January 24, 2017
With a proposed bill like a hunting license, an extreme right-wing faction of lawmakers has declared open season on Wyoming’s LGBT couples and individuals.
Sara Burlingame, education coordinator for Wyoming Equality, has examined other so-called “religious freedom bills” around the country. She concluded Wyoming’s proposed “Government Anti-Discrimination” bill is easily worse than the current worst.
Congratulations, Equality State. Once again we’ve beat our competitors in places like Georgia and Mississippi in a race to the bottom of the shame heap.
Special Legal Protection for “Religious” Beliefs
“Religious freedom” bills like HB-135 provide special protection to employees of state and local governments whose religious beliefs allegedly make them so queasy around gay and transgendered people that their anti-LGBT actions just can’t be considered discriminatory.
So, say a firefighter refuses to help a same-sex couple, but the fire chief tells him to do his job and go back and get their cat out of the tree, or whatever—that firefighter, under HB-135, can sue the fire department for making him do something against his religious and moral convictions.
But there’s much more to his horror story that’s being sponsored by Rep. Cheri Steinmetz (R-Lingle) and others. Sabrina King, executive director of the American Civil Liberties Union’s Wyoming chapter, said the bill would permit county clerks to refuse to issue marriage licenses to same-sex couples and, under HB-135, keep their jobs. State contractors or grantees, including those that provide important social services like homeless shelters or drug treatment programs, could turn away LGBT families or even children with same-sex parents. Since these programs are supported with tax money, the law would make everyone in Wyoming complicit.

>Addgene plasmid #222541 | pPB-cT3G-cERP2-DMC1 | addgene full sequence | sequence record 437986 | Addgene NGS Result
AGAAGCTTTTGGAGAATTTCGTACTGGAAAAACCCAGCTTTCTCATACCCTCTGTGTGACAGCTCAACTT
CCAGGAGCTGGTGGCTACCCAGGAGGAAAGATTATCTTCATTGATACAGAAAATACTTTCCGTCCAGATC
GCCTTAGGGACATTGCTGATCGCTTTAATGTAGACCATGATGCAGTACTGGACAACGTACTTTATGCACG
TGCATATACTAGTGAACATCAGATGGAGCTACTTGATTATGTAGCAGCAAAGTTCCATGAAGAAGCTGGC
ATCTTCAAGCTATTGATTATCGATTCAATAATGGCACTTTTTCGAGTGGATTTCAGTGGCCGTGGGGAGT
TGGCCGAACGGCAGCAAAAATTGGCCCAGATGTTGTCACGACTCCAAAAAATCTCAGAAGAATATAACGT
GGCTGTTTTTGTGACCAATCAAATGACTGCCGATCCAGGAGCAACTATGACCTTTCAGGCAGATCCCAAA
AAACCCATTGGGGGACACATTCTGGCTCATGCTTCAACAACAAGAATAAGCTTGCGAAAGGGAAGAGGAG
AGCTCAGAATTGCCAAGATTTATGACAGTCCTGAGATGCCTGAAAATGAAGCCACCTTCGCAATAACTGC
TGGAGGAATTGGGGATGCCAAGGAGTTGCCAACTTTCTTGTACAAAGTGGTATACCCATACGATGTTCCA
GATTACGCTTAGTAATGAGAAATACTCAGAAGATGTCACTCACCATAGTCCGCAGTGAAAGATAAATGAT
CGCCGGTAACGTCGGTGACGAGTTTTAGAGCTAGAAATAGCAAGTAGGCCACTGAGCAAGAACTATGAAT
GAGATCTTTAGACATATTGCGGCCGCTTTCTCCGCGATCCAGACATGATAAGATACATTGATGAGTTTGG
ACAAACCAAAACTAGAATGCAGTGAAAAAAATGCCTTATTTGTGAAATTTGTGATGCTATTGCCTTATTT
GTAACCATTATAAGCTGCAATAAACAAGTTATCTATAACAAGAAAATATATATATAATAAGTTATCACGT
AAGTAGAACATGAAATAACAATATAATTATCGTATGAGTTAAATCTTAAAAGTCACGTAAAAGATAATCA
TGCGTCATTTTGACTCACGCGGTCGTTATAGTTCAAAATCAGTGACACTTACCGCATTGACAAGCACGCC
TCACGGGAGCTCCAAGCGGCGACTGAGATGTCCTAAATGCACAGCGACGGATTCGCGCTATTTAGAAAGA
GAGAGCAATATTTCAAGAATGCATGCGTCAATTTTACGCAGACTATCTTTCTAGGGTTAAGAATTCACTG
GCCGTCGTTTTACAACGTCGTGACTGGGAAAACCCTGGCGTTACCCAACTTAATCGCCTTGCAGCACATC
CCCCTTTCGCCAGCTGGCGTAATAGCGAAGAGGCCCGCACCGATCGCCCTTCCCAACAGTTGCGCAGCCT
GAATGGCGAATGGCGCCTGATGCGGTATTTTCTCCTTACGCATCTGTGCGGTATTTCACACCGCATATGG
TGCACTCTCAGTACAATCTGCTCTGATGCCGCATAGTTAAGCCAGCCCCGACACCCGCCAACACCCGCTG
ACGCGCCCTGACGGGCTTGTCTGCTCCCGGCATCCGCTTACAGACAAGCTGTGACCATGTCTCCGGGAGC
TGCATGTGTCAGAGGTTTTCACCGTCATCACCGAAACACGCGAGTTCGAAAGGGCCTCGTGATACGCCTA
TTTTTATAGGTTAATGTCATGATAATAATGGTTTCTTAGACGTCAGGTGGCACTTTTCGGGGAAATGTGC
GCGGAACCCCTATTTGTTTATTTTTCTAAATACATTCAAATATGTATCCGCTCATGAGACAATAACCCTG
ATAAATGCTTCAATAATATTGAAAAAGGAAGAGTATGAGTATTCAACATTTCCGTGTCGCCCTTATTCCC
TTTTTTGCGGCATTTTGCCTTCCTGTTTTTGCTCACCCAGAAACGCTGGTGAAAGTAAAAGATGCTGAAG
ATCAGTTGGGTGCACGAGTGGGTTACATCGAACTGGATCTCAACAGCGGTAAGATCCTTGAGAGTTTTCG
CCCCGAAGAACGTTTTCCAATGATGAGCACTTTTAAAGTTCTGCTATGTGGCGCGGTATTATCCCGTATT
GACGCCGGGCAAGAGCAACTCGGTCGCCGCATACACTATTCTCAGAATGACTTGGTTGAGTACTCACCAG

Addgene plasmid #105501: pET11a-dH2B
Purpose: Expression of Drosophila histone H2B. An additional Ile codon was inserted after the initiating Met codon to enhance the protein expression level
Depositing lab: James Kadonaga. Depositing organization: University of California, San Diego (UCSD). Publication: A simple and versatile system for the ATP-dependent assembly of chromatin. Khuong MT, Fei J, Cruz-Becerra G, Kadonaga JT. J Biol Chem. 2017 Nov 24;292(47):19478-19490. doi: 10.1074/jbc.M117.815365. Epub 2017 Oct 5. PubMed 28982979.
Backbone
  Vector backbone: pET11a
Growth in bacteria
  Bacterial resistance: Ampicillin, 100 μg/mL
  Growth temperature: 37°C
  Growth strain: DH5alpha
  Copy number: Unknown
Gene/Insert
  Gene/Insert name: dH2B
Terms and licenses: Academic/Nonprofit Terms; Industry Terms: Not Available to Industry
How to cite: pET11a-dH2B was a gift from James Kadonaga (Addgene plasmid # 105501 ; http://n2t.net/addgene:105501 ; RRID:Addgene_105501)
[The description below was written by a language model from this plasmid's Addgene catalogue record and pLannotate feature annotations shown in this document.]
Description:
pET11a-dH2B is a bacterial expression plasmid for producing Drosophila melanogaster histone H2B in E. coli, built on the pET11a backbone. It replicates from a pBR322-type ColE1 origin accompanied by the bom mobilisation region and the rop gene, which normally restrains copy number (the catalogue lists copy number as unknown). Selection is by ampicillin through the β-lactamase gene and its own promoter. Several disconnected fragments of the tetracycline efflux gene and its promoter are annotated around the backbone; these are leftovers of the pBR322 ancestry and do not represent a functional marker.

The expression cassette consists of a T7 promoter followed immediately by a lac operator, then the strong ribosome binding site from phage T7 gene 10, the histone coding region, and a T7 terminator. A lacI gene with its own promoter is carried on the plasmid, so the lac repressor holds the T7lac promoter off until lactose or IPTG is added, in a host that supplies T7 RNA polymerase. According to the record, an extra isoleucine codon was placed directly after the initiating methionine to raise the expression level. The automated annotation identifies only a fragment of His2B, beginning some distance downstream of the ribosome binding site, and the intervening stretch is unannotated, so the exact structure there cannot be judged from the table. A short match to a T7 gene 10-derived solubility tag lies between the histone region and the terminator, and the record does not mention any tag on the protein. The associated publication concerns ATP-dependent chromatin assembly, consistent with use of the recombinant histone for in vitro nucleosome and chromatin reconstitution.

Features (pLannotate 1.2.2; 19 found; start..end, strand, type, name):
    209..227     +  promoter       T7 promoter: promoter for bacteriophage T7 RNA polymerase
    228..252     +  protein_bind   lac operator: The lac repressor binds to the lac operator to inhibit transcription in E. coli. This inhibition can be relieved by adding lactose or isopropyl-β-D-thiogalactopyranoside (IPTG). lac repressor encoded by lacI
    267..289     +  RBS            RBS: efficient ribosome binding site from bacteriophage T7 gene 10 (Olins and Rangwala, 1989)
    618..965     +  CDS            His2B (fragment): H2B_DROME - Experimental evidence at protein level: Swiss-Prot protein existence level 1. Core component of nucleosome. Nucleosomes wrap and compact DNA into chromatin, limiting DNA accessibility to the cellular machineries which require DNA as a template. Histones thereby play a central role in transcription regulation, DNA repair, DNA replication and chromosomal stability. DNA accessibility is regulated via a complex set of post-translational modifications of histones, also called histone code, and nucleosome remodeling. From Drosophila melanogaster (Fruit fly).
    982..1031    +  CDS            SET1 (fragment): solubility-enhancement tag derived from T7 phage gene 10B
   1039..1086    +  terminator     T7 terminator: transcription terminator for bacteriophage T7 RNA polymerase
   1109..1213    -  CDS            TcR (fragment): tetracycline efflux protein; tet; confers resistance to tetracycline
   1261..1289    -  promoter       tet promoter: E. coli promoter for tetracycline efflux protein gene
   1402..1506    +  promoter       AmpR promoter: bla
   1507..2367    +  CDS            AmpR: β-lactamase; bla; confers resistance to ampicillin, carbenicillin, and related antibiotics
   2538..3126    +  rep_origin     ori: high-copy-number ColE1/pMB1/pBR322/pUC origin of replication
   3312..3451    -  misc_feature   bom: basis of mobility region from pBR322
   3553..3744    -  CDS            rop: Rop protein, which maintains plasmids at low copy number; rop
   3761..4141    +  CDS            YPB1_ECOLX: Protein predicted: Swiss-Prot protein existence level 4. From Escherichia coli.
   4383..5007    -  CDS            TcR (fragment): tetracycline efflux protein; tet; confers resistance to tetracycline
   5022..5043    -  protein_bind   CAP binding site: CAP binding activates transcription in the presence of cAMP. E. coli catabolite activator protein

Doesn’t Wyoming Hate Government Overreach?
One thing that makes Wyoming’s bill especially vile compared to others is that HB-135 attempts to wipe out all the progress that’s been made in Laramie, which in 2015 became the first city in the state to pass an LGBT anti-discrimination ordinance. It’s as though lawmakers saw one slight glimmer of tolerance in the state and decided to cudgel it to death.
Currently in most of Wyoming, it’s perfectly legal for a commercial landlord to refuse an LGBT family housing, or for a boss to terminate an employee for being gay. But since the Laramie City Council voted 7 – 2 to approve a strong ordinance that protects gay and transgender people from discrimination at work, in housing, and in public places, the city has been at the forefront of Wyoming’s fight against hate.
Andi Summerville, Laramie’s new mayor, said the city council was spurred into action by the Wyoming State Legislature’s refusal in 2015 to pass a statewide LGBT anti-discrimination bill—a real one that would have actually protected LGBT citizens from things like homophobic evictions and firings.
But HB-135 would not only strike down Laramie’s ordinance. Lawyers who have studied the bill said it would also prevent other cities in Wyoming from passing their own nondiscrimination laws—stripping municipalities of their ability to democratically decide not to tolerate hate.
Hate is Bad for Business
Summerville and other officials know that eliminating all or part of Laramie’s ordinance would give another black eye to the state that counts Matthew Shepard among its most famous sons. She plans to testify against HB-135 later this week when it comes up in the House Judiciary Committee.
In addition to leaving LGBT students and others in Laramie unprotected against discrimination, Summerville pointed out that hate has proven bad for business across the nation. There’s no reason to think Wyoming would be different.
She said HB-135 could result in people and businesses leaving the city or deciding not to come to Laramie to live. “Our economic development efforts have been strong here, but we can’t afford to lose one more business,” Summerville said. “The ordinance should be viewed as an asset to the state.”
King, from the ACLU, noted other states, most visibly North Carolina, are paying the price for passing discriminatory laws against LGBT people. The estimated economic cost of its infamous “bathroom bill” that targets transgendered people is in the hundreds of millions and climbing each day. This results from boycotts and generally cooling relationships with various industries whose businesses respect and protect their employees from discrimination.
Among the most prominent industries to speak out against anti-LGBT laws nationwide is the tech sector, which Gov. Matt Mead, the state business council, and many others see as a promising candidate for expansion in Wyoming. Mead thinks tech could be the state’s fourth biggest industry. But tech companies full of young creative people tend not to like setting up shop in backwards, provincial hick states where lawmakers pass hateful legislation—and whatever Wyoming truly is, that’s exactly the perception that HB-135 encourages.